Arriving at my seat I’m greeted by a white sheet clad and slightly uglier than usual stage at The Globe with one solitary boom box in the middle. This giving nothing away I was totally oblivious and unsure of what would be coming my way from Che Walker’s and Arthur Darvill’s musical play ‘The Lightning Child’.
Based on The Bacchae, the Greek tragedy by Euripides (very loosely) The Lightning Child tells a story of the God Dionysius through various anecdotes and miniature plays. Its use of contemporary and classical characters meant almost immediately when the opening scene started I realised we would not be watching a conventional interpretation of the story. Far from it. The white sheets were removed after the spacey opening with Neil and Janet Armstrong to expose an incredibly jazzy set that looked like it was taken straight from Notting Hill carnival. Cue Ladyboy, Ladyboy Herald to be exact.
Jonathan Chambers’ stand out performance as the Jamaican transgender ‘narrator’ is unmatched with hysterical one-liners. His character acting as an MC along with the musical element (which is surprising since the phrase ‘musical’ filled me with dread) helps carry all the bizarre and seemingly unrelated anecdotes and bind them together to make a genuinely fun loving play. The music varied as much as, and with each scene from Caribbean carnival music, blues and hip-hop and electric guitar solos and I often felt myself glancing up at the musicians. From here on in actors appeared in different epochs complimenting the music, demonstrating an assortment of costumes from guys in gold bikinis with pot bellies to others in their army ‘get up’ as they like to call it (on skateboards, obviously).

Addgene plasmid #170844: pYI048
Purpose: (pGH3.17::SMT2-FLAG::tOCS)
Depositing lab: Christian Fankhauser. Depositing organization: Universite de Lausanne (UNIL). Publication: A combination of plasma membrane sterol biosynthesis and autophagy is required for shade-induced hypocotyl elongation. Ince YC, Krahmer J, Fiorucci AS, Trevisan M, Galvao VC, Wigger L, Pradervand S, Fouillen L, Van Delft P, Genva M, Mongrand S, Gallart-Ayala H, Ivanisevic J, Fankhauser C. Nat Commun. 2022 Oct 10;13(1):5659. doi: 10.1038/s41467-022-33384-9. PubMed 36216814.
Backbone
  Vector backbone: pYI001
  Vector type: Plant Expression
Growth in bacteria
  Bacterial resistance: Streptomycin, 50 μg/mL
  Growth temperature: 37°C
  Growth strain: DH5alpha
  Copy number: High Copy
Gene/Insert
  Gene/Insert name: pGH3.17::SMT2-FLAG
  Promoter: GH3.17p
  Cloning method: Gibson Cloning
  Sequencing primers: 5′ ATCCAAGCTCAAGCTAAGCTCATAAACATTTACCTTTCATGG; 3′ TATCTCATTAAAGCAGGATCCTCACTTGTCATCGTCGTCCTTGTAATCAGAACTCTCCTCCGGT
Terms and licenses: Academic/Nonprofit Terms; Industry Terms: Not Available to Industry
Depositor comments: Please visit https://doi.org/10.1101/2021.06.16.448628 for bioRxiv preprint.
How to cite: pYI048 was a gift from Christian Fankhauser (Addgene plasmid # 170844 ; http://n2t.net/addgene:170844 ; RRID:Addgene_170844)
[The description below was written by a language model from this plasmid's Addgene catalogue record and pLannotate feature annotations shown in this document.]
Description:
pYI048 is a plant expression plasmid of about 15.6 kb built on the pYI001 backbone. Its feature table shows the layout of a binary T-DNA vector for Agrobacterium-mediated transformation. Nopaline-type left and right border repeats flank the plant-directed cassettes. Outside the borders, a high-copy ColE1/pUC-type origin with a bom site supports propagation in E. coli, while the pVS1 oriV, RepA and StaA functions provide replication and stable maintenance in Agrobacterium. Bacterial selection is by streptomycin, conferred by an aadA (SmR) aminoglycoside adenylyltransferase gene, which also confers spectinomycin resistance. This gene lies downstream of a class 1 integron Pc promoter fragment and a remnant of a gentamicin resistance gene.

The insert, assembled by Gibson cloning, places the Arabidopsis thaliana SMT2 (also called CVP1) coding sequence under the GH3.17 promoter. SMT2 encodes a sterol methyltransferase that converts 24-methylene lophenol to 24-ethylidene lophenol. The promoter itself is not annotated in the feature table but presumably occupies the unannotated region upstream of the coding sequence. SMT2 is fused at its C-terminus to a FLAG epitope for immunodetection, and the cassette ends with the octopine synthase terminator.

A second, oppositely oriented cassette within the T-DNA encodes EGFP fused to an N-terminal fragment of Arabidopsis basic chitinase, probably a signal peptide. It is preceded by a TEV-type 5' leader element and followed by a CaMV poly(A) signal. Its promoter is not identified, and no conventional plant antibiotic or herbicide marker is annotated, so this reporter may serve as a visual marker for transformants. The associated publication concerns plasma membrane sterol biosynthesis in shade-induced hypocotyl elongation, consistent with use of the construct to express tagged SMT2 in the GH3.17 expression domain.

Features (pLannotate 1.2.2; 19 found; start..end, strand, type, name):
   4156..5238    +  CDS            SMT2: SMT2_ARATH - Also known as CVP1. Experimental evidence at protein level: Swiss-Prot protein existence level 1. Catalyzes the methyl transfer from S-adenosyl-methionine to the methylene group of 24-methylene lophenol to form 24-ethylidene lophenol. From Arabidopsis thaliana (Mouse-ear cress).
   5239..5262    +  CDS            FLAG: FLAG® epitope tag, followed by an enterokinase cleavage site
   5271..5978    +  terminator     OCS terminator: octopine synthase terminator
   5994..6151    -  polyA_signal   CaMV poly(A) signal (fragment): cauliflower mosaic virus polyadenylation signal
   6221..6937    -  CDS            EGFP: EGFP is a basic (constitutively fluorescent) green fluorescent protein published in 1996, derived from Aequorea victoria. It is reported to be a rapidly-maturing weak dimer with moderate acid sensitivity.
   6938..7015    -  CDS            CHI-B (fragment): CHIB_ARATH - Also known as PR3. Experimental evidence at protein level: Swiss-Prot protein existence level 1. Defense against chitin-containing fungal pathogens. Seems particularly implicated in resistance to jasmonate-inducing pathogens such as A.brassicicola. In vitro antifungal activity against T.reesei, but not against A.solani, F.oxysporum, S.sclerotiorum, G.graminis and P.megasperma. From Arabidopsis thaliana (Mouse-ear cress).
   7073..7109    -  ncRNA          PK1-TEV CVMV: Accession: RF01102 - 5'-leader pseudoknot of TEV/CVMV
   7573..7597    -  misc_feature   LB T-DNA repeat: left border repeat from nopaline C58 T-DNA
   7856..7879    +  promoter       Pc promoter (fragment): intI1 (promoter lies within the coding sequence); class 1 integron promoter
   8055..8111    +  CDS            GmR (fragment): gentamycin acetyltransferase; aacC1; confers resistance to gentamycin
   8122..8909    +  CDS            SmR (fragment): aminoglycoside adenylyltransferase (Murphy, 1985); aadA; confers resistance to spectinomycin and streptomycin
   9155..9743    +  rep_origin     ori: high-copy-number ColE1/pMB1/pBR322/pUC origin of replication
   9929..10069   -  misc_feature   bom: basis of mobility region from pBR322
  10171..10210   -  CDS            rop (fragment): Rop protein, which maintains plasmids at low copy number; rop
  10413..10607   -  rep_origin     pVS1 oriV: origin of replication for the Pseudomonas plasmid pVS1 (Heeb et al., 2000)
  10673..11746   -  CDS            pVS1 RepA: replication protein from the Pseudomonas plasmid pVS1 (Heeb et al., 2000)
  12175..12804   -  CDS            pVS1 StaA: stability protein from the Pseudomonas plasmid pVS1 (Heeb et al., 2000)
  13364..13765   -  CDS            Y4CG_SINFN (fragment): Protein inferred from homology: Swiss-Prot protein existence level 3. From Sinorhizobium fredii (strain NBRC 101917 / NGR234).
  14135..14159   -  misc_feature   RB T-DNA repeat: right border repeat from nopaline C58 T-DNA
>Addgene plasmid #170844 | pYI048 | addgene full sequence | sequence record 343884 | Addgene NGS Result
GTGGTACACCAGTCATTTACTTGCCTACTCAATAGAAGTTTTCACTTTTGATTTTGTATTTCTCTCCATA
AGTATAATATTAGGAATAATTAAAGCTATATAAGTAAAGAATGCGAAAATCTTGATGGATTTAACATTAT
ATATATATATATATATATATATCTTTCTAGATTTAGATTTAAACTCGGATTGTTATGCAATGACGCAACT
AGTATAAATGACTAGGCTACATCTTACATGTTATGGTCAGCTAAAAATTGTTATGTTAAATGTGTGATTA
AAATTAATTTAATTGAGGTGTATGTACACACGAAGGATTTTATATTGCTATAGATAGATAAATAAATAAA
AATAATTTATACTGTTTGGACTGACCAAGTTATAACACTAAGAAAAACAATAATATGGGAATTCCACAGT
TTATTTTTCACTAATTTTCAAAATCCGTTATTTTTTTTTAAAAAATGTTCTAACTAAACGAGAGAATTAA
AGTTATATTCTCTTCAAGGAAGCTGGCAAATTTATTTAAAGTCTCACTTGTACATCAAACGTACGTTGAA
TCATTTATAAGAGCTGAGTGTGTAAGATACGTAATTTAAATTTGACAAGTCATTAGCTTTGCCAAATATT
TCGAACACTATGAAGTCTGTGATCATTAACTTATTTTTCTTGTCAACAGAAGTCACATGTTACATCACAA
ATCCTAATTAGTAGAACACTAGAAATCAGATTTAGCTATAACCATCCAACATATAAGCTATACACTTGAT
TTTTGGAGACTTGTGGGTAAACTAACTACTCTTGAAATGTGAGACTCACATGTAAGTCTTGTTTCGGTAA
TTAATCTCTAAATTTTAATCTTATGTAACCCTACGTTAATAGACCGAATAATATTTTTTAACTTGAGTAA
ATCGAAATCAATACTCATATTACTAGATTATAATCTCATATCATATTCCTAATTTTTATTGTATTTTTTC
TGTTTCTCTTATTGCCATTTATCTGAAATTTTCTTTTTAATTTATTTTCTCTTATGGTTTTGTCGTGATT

Then the man himself, Dionysius arrives on the stage. I’m expecting a man with a long white beard and some sort of magical staff; after all he is an ancient God. ‘A most gracious and terrible God’ as described in the programme which was less than accurate. When Tommy Coleman graced the stage in his shiny mauve flares Dionysius was more of a Hendrix meets Snoop Dog meets Louis Spence typed character with the right amount of camp, funk and brashness.
Reactions to the plot, bad language and humour of the play from other audience members were mixed to begin with. The use of all spaces (and literally outer space) along with no set period of time was disorientating. This all changed by the interval at least for me when I could appreciate a few things. One; perhaps the play isn’t one with a morality message. Two; that sexual fluidity is a common theme in many of Shakespeare’s plays and cross dressing seems almost quintessential of The Globe, which is perhaps why I felt this play was comfortable there and the atmosphere was so relaxed. Finally, that the play was all about ecstasy and indulgence in all aspects. Colossally broad themes which is why the play was so expansive.
I couldn’t give you a cohesive synopsis of the plot, but if you want Greek Mythology, sex, bad language and a lot of nakedness, which pretty much covers all the interests of a student, then this is perfect. (If none of these things appeal to you then you’ll probably have left in the opening scenes when blind transsexual Teiresias appears with his hilariously foul mouth.)